According to an AOL Daily Finance report, getting rich from winning the lottery is statistically impossible.
Collectively, Peach State residents spent $3.4 billion on lottery tickets over the past year — an average of $470.73 per adult, which amounted to a full 1 percent of their annual income, ensuring the state a high ranking on Bloomberg's "sucker index".
But it was its low rate of winning lottery payouts — 62.9 percent — that really pushed Georgia over the top and won it the biggest-sucker prize, the reports says.
According to the U.S. Bureau of Economic Analysis, of the 43 states that run lotteries, the average payout is just under 60 percent of the revenue dollars collected.
That's an important number, according to the report, because rankings aside, whenever you're talking lotteries, true "winners" are few and far between.
According to Bloomberg's study, state-run lotteries "have the worst odds of any form of legal gambling" in America. They're so bad that when you play the lottery in Louisiana, over time you're going to average $0.51 in "winnings" for every dollar you pay to play. The best odds in the nation can be found in Massachusetts, but even up there you're looking at a $0.72 payback on each $1 lottery ticket. And the average payout is just $0.60.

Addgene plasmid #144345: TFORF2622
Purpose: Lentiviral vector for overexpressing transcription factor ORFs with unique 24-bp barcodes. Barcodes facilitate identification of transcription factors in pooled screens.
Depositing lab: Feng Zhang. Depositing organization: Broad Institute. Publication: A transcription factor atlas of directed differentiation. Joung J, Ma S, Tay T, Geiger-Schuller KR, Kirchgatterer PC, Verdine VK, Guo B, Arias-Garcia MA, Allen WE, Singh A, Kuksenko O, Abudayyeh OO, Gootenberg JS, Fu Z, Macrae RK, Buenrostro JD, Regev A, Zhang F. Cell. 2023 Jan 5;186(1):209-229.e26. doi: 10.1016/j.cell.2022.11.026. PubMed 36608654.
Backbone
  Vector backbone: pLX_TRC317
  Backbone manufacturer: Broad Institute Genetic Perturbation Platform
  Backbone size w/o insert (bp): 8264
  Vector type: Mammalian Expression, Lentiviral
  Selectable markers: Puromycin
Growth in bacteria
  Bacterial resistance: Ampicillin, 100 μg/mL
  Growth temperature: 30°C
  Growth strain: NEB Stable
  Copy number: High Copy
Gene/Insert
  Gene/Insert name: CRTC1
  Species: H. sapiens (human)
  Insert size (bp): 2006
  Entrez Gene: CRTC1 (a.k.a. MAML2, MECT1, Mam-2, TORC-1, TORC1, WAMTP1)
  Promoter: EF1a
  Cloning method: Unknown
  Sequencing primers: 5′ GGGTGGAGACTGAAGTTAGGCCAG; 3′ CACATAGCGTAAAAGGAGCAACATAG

The report compares the odds of taking home a big lottery jackpot to the odds of some other activities:
- Getting pregnant from a one-night stand: 1 in 20
- Getting struck by lightning: 1 in 10,000
- Dying in an airplane crash: 1 in 355,318
- Being dealt a royal flush in a given hand of poker: 1 in 655,750
- Dying from a flesh-eating bacteria: 1 in 1 million
- Winning the California Super Lotto Jackpot: 1 in 18 million
Have you already gotten your Mega Millions ticket or multiple tickets? If so, what would you do with the winnings? If not, do you plan to play? Tell us in comments below.